Colin McVittie

 In 2005 I had been out for a ride on my motorbike and felt unwell a short time after arriving home. It was approaching 5pm and I had to get hold of my solicitor quickly as I knew after 5pm it would be next to impossible. At the same time my girlfriend of the time rang. I explained that I had an urgent call to make and I would call her back. I also remember that I was desperate to go to the toilet (this is relevant!). 

After speaking with my solicitor I managed to crawl to the toilet as by now I was unable to stand up without feeling like I was going to black out. I laid myself out on the settee managing to get my motorbike leathers off lying on my back - not easy! After about 15 minutes my girlfriend rang back not happy that I hadn’t returned her call. When I explained how I was feeling her anger turned to concern.

Meanwhile I rang my doctor’s surgery and managed to speak to a doctor who diagnosed vertigo over the phone and assured me it would go off very soon. I then contacted a friend who is a nurse and I knew he would be passing my house soon on his way home from work. He came in and made me a sweet cup of coffee, the worst possible thing it turned out, and left for home. Some weeks later I confronted him and he reminded me that he is a psychiatric nurse and that he had noted that I was schizophrenic so he went home! Friends!!

A couple of hours later nothing had changed when my girlfriend turned up with her cousin who is an A&E nurse and was visiting from New Zealand. She took my pulse and said very little else but picked up the phone and rang for an ambulance. My resting heart rate was 150 beats a minute, healthy is 62!

The paramedics turned up and wired me up to a machine which confirmed I was in Atrial fibrillation (AF); this is where the heart has gone out of rhythm, so they carted me off to hospital. I lay in the A&E bed filling bottle after bottle up; this is an effect of AF. Over the next 24 hours a lot of tests were done and I was filled with various drugs but the heart rate stayed the same. It was then they decided that a cardio aversion was in order. This is where they pass an electrical current across the chest that stops the heart in the hope that it starts again in normal rhythm. I woke after a light anesthetic to be told that it had worked. I was so grateful. A few hours later I felt great and was sent home.

Soon afterwards I received an appointment to see a cardiologist. They sent me for an ECG, a cardio echogram (heart scan) and fitted me with a heart monitor to check my heart rhythm over a period of time. I remember the look of shock on the consultants face when he listened to my heart then broke the news that I had a Hypertrophic Cardiomyopathy. I looked at him blankly. He explained it was a genetic problem that can be managed but I needed to take things easy. He also pointed out that if I looked it up on the internet that it would scare me as the prognosis is sudden death! However he went on to say that once it is managed that that is much less likely. A couple of months later I had another unscheduled visit to hospital with AF which this time they controlled with drugs.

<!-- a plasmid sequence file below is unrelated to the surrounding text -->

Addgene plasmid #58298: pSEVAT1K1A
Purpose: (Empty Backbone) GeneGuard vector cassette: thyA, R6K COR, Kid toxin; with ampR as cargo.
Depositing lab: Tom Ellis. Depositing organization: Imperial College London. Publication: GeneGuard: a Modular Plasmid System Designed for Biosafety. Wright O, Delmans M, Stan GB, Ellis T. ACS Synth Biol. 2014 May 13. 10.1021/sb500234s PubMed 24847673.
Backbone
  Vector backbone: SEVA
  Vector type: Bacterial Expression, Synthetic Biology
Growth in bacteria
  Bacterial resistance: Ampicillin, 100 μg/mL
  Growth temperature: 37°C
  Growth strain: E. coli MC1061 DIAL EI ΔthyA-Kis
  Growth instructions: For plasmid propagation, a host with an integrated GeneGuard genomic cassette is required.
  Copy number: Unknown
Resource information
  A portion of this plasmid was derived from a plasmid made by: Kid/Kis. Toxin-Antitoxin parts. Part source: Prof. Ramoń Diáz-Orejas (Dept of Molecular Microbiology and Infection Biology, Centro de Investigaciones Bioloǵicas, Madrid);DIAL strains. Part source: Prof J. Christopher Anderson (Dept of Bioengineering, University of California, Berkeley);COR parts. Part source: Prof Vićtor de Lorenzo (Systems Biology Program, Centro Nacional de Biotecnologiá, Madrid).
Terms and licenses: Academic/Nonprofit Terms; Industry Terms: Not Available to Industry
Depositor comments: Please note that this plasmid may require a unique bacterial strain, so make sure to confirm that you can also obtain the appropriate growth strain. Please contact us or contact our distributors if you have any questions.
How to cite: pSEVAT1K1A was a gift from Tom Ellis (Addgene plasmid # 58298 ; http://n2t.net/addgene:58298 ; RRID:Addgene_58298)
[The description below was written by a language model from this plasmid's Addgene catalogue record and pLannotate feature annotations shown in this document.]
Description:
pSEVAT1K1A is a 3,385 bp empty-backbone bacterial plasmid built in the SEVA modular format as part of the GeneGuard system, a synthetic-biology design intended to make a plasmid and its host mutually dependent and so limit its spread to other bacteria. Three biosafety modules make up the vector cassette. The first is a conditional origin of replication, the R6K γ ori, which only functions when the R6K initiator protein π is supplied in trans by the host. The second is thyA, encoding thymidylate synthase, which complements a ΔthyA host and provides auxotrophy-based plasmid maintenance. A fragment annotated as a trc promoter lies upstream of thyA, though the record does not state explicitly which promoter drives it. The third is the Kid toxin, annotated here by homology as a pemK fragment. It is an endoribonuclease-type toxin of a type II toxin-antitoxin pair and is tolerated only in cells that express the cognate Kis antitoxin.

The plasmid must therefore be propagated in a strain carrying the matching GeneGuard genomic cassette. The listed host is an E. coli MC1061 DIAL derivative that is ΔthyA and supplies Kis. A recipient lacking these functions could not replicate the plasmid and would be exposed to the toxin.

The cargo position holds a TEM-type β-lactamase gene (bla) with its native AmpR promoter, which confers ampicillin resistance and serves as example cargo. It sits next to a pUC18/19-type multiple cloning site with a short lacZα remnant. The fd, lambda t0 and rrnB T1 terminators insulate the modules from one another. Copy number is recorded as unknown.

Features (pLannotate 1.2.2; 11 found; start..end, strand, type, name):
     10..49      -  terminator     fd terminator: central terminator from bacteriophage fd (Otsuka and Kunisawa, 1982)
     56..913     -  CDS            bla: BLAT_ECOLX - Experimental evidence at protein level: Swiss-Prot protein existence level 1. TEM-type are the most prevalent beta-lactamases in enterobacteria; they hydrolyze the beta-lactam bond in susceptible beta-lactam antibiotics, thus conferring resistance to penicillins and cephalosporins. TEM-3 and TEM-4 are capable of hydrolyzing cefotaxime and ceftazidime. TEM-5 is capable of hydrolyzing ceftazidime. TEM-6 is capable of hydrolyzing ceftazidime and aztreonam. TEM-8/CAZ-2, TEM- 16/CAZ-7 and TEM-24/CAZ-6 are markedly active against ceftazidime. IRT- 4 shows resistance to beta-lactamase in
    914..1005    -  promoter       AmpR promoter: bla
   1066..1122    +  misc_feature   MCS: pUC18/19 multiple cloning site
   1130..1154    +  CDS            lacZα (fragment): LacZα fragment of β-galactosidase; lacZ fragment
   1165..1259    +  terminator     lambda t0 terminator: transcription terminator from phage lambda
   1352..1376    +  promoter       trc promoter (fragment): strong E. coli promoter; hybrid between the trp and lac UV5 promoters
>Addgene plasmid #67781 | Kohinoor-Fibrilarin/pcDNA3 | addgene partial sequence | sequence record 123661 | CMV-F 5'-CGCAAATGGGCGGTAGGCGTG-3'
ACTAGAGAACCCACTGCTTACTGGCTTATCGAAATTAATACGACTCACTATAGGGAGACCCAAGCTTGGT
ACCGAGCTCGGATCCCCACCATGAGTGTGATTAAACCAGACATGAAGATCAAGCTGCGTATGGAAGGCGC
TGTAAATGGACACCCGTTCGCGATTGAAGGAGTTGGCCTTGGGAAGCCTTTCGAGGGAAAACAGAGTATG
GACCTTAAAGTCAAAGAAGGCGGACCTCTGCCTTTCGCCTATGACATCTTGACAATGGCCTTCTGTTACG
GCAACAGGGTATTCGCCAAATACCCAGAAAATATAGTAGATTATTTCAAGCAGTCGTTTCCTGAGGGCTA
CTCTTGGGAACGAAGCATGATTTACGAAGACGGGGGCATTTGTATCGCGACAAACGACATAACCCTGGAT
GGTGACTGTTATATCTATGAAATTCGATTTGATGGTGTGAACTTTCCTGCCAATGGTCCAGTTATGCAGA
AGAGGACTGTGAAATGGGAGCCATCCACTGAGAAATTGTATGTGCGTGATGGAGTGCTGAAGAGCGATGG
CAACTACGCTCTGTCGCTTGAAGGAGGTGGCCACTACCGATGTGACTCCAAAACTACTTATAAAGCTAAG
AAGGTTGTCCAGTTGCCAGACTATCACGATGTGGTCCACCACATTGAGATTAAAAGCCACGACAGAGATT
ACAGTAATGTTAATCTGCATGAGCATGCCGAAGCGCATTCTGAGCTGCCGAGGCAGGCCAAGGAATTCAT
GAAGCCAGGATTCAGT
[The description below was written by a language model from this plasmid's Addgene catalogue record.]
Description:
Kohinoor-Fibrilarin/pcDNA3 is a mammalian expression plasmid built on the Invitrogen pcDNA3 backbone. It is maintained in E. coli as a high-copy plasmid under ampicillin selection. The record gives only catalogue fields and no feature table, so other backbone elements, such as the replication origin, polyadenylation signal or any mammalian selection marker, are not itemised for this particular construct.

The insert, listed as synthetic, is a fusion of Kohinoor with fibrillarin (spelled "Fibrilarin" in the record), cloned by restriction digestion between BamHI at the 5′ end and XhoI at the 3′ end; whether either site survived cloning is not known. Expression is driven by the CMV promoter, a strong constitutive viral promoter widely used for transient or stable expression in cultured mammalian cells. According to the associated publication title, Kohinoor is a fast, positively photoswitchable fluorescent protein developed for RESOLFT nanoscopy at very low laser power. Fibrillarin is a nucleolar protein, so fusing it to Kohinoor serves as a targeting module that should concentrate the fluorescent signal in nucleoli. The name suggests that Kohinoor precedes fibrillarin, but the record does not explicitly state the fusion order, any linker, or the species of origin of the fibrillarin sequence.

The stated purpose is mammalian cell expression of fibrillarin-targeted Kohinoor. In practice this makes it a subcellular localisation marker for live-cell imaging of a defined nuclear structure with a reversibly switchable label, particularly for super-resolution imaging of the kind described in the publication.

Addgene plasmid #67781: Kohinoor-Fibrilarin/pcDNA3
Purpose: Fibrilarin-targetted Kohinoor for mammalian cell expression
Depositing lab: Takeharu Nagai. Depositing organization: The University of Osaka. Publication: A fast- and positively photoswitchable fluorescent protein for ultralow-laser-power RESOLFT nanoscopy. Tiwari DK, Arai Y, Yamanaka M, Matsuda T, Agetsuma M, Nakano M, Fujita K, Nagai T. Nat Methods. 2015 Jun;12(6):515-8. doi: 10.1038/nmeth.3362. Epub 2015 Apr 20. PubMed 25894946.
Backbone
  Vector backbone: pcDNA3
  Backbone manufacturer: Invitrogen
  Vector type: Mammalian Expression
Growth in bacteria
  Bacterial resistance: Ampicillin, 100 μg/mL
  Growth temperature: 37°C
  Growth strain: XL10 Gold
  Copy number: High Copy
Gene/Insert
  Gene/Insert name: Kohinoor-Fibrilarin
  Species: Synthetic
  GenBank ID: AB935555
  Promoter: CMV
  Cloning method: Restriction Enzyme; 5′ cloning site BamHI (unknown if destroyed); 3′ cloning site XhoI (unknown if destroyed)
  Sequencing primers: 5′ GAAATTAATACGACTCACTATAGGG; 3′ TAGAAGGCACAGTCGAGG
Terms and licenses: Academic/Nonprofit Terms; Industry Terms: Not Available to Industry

Over the previous few years leading up to this I had become used to getting breathless and light headed but put it down to unhealthy living when actually these are all symptoms of a cardiomyopathy. Even now I cannot exert myself quickly otherwise my blood pressure drops leaving me feeling light headed and sometimes my heart will start racing. When exercising I need to build up to it slowly and be very careful cooling down.

When you are diagnosed with a condition like this you start to reflect back on life and how it may have affected you in the past. I was always a strong swimmer but could never do the front crawl without getting breathless very quickly; apparently this is due to the lateral stress across my heart. I used to road race motorcycles in the days when we push started them off the grid. If I didn’t get started first time then I remember it would take me a couple of laps to get my breath back. I used to run a little during this time to keep reasonable levels of fitness but never enjoyed it. All these things it turns out could have been dangerous for me to do.

I now lead a relatively active life with the condition controlled by drugs. The advice from the experts is to exercise but non competitively. I walk my dog about 3.5 miles nearly every day, still ride a motorcycle, often touring across Europe. I get more tired than I should because of the condition but it is a condition that I have learnt to live with and now see as a bit of a nuisance. I work as a self employed sales agent so I can manage my own hours as tiredness can be an issue if trying to hold down a 9-5 job. Things do get me down from time to time, but I think this is normal when you find you have a life changing condition. There are some adventurous things I would love to do but simply cannot. It is all about accepting it and focusing on what I can do rather than what I can’t. There are people out there a lot worse off than me.

This condition is hereditary. My father had a heart attack at the age of 55 but was never diagnosed with cardiomyopathy. He almost certainly had it as he suffered with low blood pressure. My grandfather was diagnosed with asthma, this I am told could have been the same due to shortness of breath. I am lucky to be living now as medical advances have meant better diagnoses and treatments.  You certainly become very grateful for the medical profession in helping you to mange to live a normal life.